I remember it well. Even as the former chair of a district health authority I had no idea what to expect.
The Thatcher reforms of healthcare promised a level of operational freedoms for hosptials that was unprecedented. Their own balance sheets, staff on local pay and conditions, create businesses and dispose of assets.
The first morning I arrived, as a putative chair of one of the 50 new Trusts, I was late. I am never late… I got lost on the estate. Great start!
Despite a lifetime running businesses, it took me about a week to realise, running a Trust was nothing like running a business. That didn’t seem to occur to the policy antagonists who were convinced I would be flogging the Trust to Sainsbury’s.
To reinforce their opposition someone engraved their views on the bonnet of my car.
To be honest the task was enormous. Enormous to understand; the legal requirements and all the other arrangements. Enormous to deliver to a tight time scale… on top of the day-job. The Executive team were magnificent. As good as anything I’d seen in thirty years of business.
I was out of my depth. To be honest, ready to turn it in. Return to the relative quiet and safety of corporate life and entrepreneurialism.
I didn’t. I was saved by the man to whom I owe everything. A fellow at the King’s Fund. Martin Fischer. He unscrambled my brain, got me thinking straight.
He told me; be clear about what I believed, wanted to achieve and tell people. That way they might have half a chance of delivering it! Simples…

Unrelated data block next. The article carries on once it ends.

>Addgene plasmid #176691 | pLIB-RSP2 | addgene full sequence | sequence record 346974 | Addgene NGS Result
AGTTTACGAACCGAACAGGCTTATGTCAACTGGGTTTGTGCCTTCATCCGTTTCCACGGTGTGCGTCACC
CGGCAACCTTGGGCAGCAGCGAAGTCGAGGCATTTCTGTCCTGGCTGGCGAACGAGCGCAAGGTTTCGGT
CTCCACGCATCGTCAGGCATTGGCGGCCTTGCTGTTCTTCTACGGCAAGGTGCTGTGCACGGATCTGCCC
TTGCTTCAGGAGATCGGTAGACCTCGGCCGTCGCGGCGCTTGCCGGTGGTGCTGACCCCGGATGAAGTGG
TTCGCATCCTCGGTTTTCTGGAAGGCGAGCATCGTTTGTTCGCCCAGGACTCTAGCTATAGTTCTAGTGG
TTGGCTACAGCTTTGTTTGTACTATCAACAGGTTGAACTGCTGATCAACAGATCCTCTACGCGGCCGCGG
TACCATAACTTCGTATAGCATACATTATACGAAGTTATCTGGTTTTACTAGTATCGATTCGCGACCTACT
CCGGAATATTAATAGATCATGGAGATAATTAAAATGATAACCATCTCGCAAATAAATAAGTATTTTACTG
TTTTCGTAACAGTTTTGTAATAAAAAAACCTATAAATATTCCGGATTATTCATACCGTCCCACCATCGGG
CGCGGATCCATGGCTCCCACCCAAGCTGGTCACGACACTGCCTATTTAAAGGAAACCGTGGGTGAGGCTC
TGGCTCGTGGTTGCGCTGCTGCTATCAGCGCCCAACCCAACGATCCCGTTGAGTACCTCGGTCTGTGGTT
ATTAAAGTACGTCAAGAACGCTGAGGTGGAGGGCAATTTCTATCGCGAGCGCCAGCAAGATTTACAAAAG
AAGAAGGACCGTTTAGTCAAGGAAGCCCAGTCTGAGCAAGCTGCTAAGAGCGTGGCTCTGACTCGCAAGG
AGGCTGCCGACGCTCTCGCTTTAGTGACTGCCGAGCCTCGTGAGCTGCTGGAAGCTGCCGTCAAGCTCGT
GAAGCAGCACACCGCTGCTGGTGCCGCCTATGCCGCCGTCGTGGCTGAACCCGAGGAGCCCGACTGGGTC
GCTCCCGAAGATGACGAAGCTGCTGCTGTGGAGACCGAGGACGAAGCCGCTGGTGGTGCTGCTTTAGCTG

The rest, as they say, is history.
What’s a chair-person for? Smiling, back patting… yes. Holding the executive to account for delivering the Board’s strategy. Managing the external boundaries. Listening, mentoring, encouraging. All of the above. And, chairing the Board and arranging its business.
There’s also a bit about being clear, a public speaker. Sensitive and tuned-in to people’s feelings and the mood of a meeting, the organisation and the public. Impartiality, approachable, tactful and knowing yer-stuff.
Sometimes, cutting corners. Making sure wrongs are righted and the right thing gets done.
The operational independence of Trusts was reinforced with the Blair government’s invention of Foundation Trusts, based on a Spanish hospital model.
Sadly, it’s all come to nothing. Hosptials are about as independent as a battery hen. Trust boards are little more than administrators.
How has this happened? I’ll tell you. Trusts are difficult enough to run, take away seven years of funding growth, create 38k nurse vacancies, performance targets and do nothing to limit demand and you get an organisation that is next to impossible to run.
Add to that, unreasonable regulatory demands and political pressure and you might as well had over the keys and let The Tinkerman run everything.
Time for Chairs to say; it’s too difficult, too big a task, it’s not for me and I’ll move on… wish my successor good luck?
Or, you could say; this Hosptial plays a pivotal role in the employment, care, hopes and dreams of the people and families who live and work here.
It’s going through a tough patch and we are taking a lot of flak but it is important work and if it was easy everyone would be queueing up to do it… and we all know they aren’t.
We will roll up our sleeves, have a clear plan, share it with everyone and together, get on and deliver it.
If somebody thinks they can do a better job, well, let them sack us all and find people better than us.
Being a chairman is about seeing the bigger picture. It’s not about going or staying, winning or losing. It’s about hard graft, behind the scenes, for little thanks.
Ultimately it’s not about standing in the spotlight in the comfortable moments, it’s about standing in the cold light of scrutiny, controversy and discomfort and often in the shadows making things work.
… and it’s the best job in the world.